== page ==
London, Feb 22 : Researchers studying sperm whales have determined that the marine species could be the least sleep-dependent mammals known in the animal kingdom.
According to a report in Nature News, the researchers include a team led by Luke Rendell at the University of St Andrew's, UK, that were monitoring calls and behaviour in sperm whales off the northern Chile coast, when they observed an unusual sleeping pattern in the animals.
The team observed a pod of whales hanging vertically in the water, their noses poking out of the surface. At least two of the whales were facing the boat, but not a single animal responded.
When the researchers tried to move their boat away from the whales, they nudged one of the animals on the way out.
"We had no idea how they would react; each of the animals probably weighed up to twice as much as our boat, and could have sunk us," said Rendell.
But, after an initial jolt of activity the whales timidly moved away, and within fifteen minutes, were bobbing peacefully at the surface again.
When Patrick Miller, also at the University of St Andrew's, saw the video footage from the encounter, the odd observation began to make sense.
Miller and his colleagues had earlier attached data-logging suction cups to 59 sperm whales to monitor the animals' depth and behaviours as they travelled around the globe.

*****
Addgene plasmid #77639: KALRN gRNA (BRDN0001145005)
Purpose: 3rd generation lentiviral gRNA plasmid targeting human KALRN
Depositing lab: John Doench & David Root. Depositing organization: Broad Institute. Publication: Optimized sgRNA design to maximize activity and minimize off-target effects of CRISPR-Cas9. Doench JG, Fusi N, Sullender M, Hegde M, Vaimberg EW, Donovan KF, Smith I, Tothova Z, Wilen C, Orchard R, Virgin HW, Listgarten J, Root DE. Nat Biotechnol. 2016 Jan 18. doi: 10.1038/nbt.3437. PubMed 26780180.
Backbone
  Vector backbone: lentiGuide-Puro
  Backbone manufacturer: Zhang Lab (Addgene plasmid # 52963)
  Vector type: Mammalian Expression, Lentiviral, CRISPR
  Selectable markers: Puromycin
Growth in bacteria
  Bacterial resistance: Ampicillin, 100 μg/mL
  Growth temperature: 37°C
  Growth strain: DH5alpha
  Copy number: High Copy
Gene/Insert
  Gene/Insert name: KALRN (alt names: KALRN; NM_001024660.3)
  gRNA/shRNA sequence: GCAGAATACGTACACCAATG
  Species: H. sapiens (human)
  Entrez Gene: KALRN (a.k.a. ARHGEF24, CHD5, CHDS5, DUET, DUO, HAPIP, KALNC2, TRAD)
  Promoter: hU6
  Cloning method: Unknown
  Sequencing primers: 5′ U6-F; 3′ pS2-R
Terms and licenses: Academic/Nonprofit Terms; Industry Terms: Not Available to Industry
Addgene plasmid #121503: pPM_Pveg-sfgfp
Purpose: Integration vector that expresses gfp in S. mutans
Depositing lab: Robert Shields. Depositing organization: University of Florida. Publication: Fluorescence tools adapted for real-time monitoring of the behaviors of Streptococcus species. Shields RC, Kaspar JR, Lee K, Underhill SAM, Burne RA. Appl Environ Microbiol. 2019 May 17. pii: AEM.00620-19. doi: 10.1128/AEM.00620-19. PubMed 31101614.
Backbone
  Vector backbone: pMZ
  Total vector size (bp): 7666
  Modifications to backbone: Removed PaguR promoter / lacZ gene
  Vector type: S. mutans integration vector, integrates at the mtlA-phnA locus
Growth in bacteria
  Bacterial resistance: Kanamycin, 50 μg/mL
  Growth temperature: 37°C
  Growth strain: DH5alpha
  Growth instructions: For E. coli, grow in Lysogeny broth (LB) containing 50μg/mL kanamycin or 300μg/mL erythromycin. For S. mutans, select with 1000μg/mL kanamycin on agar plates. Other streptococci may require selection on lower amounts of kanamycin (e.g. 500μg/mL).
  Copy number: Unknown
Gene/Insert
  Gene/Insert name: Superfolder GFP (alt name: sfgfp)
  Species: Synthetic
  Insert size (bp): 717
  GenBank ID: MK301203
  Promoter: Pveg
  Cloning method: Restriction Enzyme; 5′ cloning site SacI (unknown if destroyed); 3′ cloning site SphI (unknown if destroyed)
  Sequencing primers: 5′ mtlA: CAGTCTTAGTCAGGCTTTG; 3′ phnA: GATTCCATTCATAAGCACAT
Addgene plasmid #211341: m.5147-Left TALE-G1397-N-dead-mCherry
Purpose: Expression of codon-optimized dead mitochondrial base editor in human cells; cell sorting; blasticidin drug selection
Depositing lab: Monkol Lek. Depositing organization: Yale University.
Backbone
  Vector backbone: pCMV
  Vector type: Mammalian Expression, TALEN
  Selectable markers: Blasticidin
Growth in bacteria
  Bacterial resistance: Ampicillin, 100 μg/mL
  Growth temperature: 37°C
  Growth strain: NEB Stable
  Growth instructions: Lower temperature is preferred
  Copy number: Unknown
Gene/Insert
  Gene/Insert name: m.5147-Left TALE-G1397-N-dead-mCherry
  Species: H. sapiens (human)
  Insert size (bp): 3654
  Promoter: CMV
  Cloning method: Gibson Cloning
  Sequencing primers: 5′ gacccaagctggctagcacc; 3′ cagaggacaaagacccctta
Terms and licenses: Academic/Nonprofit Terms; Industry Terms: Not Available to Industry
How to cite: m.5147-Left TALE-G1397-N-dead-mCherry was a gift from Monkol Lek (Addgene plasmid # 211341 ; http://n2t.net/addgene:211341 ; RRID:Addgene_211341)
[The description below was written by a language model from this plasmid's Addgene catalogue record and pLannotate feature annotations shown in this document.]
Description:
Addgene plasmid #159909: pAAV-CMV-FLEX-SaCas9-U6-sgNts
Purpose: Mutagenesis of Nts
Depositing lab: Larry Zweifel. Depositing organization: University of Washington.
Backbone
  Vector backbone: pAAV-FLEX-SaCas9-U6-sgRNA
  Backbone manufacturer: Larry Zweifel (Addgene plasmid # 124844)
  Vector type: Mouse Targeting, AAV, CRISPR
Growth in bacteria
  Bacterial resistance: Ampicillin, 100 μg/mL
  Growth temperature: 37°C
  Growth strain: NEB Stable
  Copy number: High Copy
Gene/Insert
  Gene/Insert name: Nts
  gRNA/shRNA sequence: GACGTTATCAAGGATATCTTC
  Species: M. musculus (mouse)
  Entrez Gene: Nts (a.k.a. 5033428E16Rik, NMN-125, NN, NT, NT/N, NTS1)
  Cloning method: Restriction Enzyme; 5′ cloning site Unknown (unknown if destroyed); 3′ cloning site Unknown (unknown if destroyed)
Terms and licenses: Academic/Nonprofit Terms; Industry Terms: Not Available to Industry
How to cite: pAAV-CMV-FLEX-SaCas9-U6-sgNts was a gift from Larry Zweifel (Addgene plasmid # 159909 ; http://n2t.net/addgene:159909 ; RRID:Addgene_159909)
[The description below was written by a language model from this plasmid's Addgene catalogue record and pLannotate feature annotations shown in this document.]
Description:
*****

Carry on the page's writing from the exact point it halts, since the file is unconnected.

They had found that the whales spent about 7% of their time drifting inactive in shallow water. What they were doing or why they were doing it had been a mystery, but seeing footage from Rendell's experience determined that the whales were sleeping.
Whales and dolphins have only ever been seen allowing one brain hemisphere to rest at a time, keeping one eye open. This is presumably because they need to do important things that require physical activity, such as coming to the surface to breathe or avoid predators. They never fully let their guard down.
But now Miller, Rendell and their colleagues report that sperm whales seem to sleep fully while drifting, either at the surface, or at 10 metres depth. Their naps seem to last for ten to fifteen minutes, during which time they do not breathe or move.
According to the report, if the whales are fully asleep while in the drifting mode, then they sleep very little: just 7% of the time. That contrasts sharply with smaller beluga and grey whales, which sleep for 32% and 41% of the time, respectively.
Such a meagre amount of sleep designates the sperm whales as the least sleep-dependent mammals known.